St. Lawrence Chapel was originally built around 1301 and was Bishop Stapledon’s chapel, dedicated to St. Lawrence and adjacent to his home in the town, sometimes referred to as his ‘palace’. In 1314, Bishop Stapledon, Bishop of Exeter, granted the chapel to the town of Ashburton on condition that prayers should be said for his soul. For this purpose, a chantry priest was appointed and the Guild of St. Lawrence founded around that time, to manage the chantry chapel’s affairs. Chantries were important in medieval life for secular and religious reasons. It was common for endowments to be made for educational and public services. The Guild of St. Lawrence had obligations to support a priest and probably supported a small school, although records do not confirm this until a reference in 1546 concerning payment of the priest responsible for education. The Guild was also responsible for maintaining the chantry chapel.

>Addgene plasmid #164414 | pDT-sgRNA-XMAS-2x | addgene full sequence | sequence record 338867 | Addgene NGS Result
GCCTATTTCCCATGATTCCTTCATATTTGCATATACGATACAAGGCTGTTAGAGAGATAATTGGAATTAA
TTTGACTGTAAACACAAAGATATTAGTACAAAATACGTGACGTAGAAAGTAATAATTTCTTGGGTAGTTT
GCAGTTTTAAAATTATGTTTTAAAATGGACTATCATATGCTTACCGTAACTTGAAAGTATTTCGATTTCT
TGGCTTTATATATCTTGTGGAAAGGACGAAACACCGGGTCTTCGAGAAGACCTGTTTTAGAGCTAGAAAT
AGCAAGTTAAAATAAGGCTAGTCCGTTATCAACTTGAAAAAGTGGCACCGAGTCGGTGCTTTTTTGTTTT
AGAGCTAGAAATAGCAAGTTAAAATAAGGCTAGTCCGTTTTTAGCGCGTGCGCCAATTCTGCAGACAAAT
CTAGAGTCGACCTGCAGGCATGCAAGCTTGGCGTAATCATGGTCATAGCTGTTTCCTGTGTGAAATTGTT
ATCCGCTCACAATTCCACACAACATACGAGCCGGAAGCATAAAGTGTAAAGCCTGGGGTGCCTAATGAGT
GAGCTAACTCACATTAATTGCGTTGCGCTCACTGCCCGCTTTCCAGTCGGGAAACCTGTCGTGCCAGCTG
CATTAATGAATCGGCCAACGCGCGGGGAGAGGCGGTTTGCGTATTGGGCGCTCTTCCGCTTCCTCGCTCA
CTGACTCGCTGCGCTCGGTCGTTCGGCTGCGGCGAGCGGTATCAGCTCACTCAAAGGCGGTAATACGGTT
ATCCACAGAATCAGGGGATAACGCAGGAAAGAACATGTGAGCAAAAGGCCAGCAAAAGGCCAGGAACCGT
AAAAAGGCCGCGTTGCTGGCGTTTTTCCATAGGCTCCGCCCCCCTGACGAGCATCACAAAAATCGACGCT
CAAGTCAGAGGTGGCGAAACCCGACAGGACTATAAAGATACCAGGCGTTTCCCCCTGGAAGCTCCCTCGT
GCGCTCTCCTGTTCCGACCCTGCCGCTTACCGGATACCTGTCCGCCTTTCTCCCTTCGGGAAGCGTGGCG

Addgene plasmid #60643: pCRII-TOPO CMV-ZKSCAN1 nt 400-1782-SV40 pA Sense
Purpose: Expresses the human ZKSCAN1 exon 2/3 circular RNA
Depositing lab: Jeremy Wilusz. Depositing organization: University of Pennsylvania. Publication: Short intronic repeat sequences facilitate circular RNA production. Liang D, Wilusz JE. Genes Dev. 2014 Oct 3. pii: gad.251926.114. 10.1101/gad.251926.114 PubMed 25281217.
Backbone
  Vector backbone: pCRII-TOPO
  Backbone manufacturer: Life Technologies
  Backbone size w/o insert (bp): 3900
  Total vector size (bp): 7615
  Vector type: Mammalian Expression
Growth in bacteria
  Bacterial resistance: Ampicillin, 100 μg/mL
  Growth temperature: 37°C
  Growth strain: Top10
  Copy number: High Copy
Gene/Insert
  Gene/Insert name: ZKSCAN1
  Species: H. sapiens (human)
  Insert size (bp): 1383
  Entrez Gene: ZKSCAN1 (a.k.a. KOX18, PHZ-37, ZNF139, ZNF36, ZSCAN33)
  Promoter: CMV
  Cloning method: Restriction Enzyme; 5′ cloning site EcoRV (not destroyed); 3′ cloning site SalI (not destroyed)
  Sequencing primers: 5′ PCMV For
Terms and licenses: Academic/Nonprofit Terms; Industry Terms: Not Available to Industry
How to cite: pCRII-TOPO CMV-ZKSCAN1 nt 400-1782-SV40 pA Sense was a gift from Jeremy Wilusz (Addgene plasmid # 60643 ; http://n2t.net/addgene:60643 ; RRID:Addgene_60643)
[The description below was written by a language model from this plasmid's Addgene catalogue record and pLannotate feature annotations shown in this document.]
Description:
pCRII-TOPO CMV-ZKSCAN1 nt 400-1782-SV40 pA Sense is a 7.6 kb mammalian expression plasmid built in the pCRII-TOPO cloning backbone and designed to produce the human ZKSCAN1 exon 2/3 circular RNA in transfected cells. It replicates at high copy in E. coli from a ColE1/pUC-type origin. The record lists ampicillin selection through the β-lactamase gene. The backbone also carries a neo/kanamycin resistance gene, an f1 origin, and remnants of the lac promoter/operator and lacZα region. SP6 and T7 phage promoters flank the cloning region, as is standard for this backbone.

At the time of the Reformation most chantry chapels were forfeited to the Crown. However, in the case of St. Lawrence Chapel, the priest was teaching and his post was allowed to continue. The school was therefore spared.

At a later date, December 1594, the chapel was in the ownership of John Caunter. Records show that the school was supported by income from lands owned by the Guild. In 1596, the site was purchased by the parish. Endowments were gradually made to ensure the continuance of the school, now known as a Grammar School.

It remained a Grammar School right through to 1938, when the County Council took a decision to close it due to decreasing numbers of pupils and following the opening of new schools in Newton Abbot and Totnes. A County school continued to use the building until 1958 and it was used as a primary school until right up to the 1980’s.

In 1984 The Guild of St. Lawrence was re-formed and its first official meeting was held on 4th December 1984. Its purpose was to protect and preserve this ancient building, which was in danger of collapse through neglect. With the support of the Dartmoor National Park and finance from English Heritage, a major restoration was carried out in 1986. St. Lawrence Chapel is now a Heritage, Cultural and Community Centre, owned and run by The Guild of St. Lawrence.